Author: Anthony Doerr
Provided Synopsis: From the highly acclaimed, multiple award-winning Anthony Doerr, a stunningly ambitious and beautiful novel about a blind French girl and a German boy whose paths collide in occupied France as both try to survive the devastation of World War II.
Marie Laure lives with her father in Paris within walking distance of the Museum of Natural History where he works as the master of the locks (there are thousands of locks in the museum). When she is six, she goes blind, and her father builds her a model of their neighborhood, every house, every manhole, so she can memorize it with her fingers and navigate the real streets with her feet and cane. When the Germans occupy Paris, father and daughter flee to Saint-Malo on the Brittany coast, where Marie-Laure’s agoraphobic great uncle lives in a tall, narrow house by the sea wall.
In another world in Germany, an orphan boy, Werner, grows up with his younger sister, Jutta, both enchanted by a crude radio Werner finds. He becomes a master at building and fixing radios, a talent that wins him a place at an elite and brutal military academy and, ultimately, makes him a highly specialized tracker of the Resistance. Werner travels through the heart of Hitler Youth to the far-flung outskirts of Russia, and finally into Saint-Malo, where his path converges with Marie-Laure.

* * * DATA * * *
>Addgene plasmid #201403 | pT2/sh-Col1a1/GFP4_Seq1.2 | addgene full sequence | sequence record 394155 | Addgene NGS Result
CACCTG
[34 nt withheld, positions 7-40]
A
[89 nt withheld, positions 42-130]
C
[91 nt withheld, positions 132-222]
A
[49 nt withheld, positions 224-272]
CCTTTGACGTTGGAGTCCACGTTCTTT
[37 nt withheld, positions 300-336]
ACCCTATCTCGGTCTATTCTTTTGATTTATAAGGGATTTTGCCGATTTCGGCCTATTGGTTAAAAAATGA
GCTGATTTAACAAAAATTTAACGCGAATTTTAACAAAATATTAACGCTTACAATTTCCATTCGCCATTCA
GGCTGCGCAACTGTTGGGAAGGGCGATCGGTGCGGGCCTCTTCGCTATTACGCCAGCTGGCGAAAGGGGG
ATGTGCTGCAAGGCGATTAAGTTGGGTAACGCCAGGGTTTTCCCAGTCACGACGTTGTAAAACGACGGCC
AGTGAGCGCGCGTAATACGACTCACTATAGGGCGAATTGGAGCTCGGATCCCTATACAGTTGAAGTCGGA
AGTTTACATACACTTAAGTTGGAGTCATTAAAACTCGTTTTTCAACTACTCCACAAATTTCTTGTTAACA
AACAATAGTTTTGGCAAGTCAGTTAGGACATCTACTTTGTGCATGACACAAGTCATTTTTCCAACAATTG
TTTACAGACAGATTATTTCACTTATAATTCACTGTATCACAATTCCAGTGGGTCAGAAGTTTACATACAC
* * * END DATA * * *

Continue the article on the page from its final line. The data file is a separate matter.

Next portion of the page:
Doerr’s gorgeous combination of soaring imagination with observation is electric. Deftly interweaving the lives of Marie-Laure and Werner, Doerr illuminates the ways, against all odds, people try to be good to one another. Ten years in the writing, All the Light We Cannot See is his most ambitious and dazzling work.
Review: In a sea of books written about World War II, I feel extremely lucky to have come across All the Light We Cannot See. To put it simply: I savored this book. Through the beauty of prose, emotions, setting, and characters, I found myself transported to another time and place. Paris, Germany, Russia, the coast of France — no matter where the story traveled to, there continued to be the question all those involved must consider: “Is it right to do something just because everyone else is?”
Often I feel that authors walk a very thin line when it comes to writing about childhood during the war. But Doerr succeeds, as is evident by the way his young protagonists, Marie-Laure and Werner, soar off the pages. It was impossible not to know them; it was simple to slip into their skin to feel all that they felt. On two different sides of the war these two held on to such resilience, bravery, intelligence and morality.
To appreciate this story in all of its glory it is important to be patient. If you are on the look for something quick and brash, then this will never be the appropriate book for you. All the Light We Cannot See is a slow-burner filled with coincidences and overlaps that all accumulate to the interwoven storyline that is the climax of the book. This one is worth every minute of your time.